How to overcome the housing crisis


The economic state of Montana is behind when it comes to competition with the rest of the nation. For someone who is comfortable in their position, this may not be a concern, but to those who are looking to improve their economic status, quality of life, or looking for more opportunities, this can be a huge challenge to overcome. It is a difficult hurdle to cross for many of our fellow residents.

I look at a few factors that contribute to this problem. First, I want to talk about the elephant in the room. This obvious economic power against us is all of the outside sources investing in real estate in Montana. I’ve done some research in calling around to title companies and speaking with Realtors and real-estate brokers and have found some common denominators when I asked the following questions. The first question I asked was “Who is buying more property in Montana? Local Montanans or outside buyers?” I have gotten the common answer that it seems to be even across the board. Then I followed that question up with, “Of these sales, who is buying more premium properties in the state?” The response that I frequently received was that outside buyers are making these purchase more than local Montanans.

This is an indicator of how uncompetitive we are financially. This is an example of the exploitation Montana has faced all through its documented history. We have gone from our natural resources being exploited to now our own people. I want to change that. I’ve read newspaper articles and had conversations from people across the state and it seems that current leadership isn’t sure how to address this challenge. My simple answer to this would be to put the citizens in a position to where they are competitive in order to stop the exploitation. But still the question is raised, “How do we do this?”. I believe that being in this exploited position gives us the upperhand to do something about it.

Montana has few opportunities for our educated. This means that after graduation they fall into a position where a degree is not required, or they move somewhere that they have more opportunity to pay off their student debt. It makes no sense to continue to invest in our university system or continue to vote in favor of the mil 6 levy if our investments are not benefiting ourselves. We are losing highly qualified people and millions of dollars to other locations because we lack the opportunity they need to survive. Not to mention it is detrimental to our own economic development. The ones who would stay here and take a lower paying job would be considered “under employed since their skills and talents are not being used where they are invested.

Now let’s compare wages for a moment. According to nurses in Montana average about $66,000 annually. Nurses in New York City average about $83,000 annually. That is a $17,000 difference per year, in just this field. That kind of income will go much farther in Montana than it will in New York City, but shouldn’t the people who live in Montana be afforded the same opportunity to live a comfortable, stable life?

Then the cycle of tax computations come into play with home values increasing and the next thing you know the people of Montana are being taxed more than they can afford. But what if the state stepped in and implemented some policies to give Montanans more economic opportunity and protect the people from further exploitation?

My resolution is a multiple angle attack on stabilizing the economy. First, of all we need a market for the educated and trained to go to work in. Secondly, we need policies that keep some money from outside sales in the state, and policies that incentives home rentals for “snowbird” home owners who eat up our supply of homes and do not contribute to the community and also I envision a state level policy similar to Foreign Investment in Real Property Tax Act.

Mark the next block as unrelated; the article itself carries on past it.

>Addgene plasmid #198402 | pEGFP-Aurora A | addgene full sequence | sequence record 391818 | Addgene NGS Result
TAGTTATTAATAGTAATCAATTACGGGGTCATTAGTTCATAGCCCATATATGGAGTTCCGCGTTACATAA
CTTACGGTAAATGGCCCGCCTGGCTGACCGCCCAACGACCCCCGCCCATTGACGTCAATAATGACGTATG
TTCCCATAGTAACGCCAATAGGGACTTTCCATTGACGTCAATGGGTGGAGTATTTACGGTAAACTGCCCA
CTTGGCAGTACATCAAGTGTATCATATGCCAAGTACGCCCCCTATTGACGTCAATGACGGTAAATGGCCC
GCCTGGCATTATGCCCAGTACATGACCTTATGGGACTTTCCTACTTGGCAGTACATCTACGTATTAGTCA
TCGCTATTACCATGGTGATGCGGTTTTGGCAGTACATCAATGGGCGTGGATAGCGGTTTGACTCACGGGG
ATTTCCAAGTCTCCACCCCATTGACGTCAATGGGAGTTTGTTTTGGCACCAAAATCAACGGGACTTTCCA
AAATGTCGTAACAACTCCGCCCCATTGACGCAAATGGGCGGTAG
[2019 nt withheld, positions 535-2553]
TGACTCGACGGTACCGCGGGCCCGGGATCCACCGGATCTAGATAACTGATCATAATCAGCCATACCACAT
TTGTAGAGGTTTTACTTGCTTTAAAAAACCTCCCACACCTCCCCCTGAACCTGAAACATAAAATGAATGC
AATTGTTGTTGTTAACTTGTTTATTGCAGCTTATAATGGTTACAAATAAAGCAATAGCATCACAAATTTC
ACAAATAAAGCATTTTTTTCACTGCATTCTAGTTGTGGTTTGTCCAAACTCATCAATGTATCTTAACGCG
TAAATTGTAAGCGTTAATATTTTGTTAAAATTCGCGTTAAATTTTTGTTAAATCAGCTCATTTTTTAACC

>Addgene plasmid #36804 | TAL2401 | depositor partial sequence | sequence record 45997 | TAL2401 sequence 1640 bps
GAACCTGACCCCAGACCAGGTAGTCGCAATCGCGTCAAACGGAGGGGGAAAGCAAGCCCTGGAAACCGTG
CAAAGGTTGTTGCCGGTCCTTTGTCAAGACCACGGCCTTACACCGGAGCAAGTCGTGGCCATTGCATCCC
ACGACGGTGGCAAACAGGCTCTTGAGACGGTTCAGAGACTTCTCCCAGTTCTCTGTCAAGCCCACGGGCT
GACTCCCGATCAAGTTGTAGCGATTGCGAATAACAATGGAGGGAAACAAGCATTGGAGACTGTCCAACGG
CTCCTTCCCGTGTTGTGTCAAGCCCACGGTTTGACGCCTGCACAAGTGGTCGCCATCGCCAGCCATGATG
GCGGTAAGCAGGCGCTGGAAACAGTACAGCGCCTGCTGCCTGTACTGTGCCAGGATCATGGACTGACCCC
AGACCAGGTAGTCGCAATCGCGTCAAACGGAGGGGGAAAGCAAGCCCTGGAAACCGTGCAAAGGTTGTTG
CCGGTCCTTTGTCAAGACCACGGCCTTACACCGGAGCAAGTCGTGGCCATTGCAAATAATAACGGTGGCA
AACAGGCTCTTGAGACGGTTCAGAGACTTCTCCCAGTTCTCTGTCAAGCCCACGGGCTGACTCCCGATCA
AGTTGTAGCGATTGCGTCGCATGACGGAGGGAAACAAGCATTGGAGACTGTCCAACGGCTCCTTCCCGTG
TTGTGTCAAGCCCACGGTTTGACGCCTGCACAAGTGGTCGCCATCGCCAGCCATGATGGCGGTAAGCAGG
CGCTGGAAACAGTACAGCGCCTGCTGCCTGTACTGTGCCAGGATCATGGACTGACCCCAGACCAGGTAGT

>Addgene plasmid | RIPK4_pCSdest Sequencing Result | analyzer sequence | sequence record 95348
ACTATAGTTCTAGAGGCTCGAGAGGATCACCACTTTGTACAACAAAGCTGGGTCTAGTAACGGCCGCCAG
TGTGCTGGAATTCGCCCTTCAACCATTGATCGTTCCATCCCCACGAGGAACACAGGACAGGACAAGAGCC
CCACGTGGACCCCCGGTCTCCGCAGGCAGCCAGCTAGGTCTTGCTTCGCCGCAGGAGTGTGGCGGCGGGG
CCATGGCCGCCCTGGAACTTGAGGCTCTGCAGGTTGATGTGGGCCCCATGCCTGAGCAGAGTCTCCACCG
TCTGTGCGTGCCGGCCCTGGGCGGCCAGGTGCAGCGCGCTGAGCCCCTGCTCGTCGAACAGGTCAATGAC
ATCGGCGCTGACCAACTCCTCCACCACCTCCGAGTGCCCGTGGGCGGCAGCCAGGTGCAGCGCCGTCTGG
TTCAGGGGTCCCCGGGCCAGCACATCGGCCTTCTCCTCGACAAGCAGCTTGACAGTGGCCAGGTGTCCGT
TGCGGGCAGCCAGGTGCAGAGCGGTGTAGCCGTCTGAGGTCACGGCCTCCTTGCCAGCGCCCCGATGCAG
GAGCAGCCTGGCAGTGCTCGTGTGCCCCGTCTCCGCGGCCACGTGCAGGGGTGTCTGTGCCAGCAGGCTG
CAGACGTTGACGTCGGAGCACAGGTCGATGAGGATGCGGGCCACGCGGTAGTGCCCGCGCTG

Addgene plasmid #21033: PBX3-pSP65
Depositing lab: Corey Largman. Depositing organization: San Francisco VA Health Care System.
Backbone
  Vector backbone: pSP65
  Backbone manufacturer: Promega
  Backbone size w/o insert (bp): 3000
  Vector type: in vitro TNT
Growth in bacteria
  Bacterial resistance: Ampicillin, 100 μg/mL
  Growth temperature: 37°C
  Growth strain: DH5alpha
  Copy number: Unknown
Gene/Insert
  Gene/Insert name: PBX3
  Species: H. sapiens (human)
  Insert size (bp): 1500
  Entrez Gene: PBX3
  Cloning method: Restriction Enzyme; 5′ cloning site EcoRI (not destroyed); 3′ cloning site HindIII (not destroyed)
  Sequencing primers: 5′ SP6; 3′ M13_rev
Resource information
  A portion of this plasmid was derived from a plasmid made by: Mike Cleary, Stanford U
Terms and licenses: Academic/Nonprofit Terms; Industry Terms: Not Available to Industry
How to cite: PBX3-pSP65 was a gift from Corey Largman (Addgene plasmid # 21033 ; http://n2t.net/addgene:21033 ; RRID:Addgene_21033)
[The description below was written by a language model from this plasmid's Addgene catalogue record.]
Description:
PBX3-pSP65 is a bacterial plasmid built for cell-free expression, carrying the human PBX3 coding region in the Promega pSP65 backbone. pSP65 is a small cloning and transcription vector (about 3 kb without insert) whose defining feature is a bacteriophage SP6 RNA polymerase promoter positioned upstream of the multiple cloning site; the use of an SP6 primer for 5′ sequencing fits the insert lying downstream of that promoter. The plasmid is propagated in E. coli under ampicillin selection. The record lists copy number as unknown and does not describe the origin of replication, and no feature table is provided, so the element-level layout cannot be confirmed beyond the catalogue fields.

I envision this “work market” as I call it, to be highly technical, highly advanced, and equal to, or greater than what other states have for jobs, technology, people, skills, talents and minds. I know that is a tall order, but I know that we can achieve it.

Here is how. Given the authority, I will go to other entities and invite them into the state in different municipalities. Example: I believe that Missoula is a great place for an office for Facebook, or an Amazon store and warehouse. I would approach the leadership of these companies and ask them to invest in Montana. I would also work to provide them with the incentives to invest in Montana.

One large obstacle that I see in this plan already is local leadership in cities across the state. Will they accept a large company shifting the status quo in their jurisdictions? If they reject the investment than there is other cities in the state that could benefit from these said investments. How about asking NASA to invest in Montana? Boeing? Lockheed Martin? Institutions of greater research capacity? What about diverse companies from outside our nation’s borders? What about asking Ford, Chevy, or Chrysler to build a plant or two in Montana? There are far more entities out there with missions that Montana can accommodate and if given the authority to do so, I am willing to approach them and develop the relationship and means necessary to get them invested into Montana.

Now a huge down side to this would be that more outsiders move here. One stipulation that I would require, to correct this, is that after the entity is established that each position be forfeited to a Montanan who is qualified for the position and has lived here for at least five consecutive years. Of course the residency requirement can be adjusted but the idea is to get the people into the positions that they are qualified for.

Peter Ziehli is a Republican candidate for Montana governor in the 2020 election. He lives in Kalispell.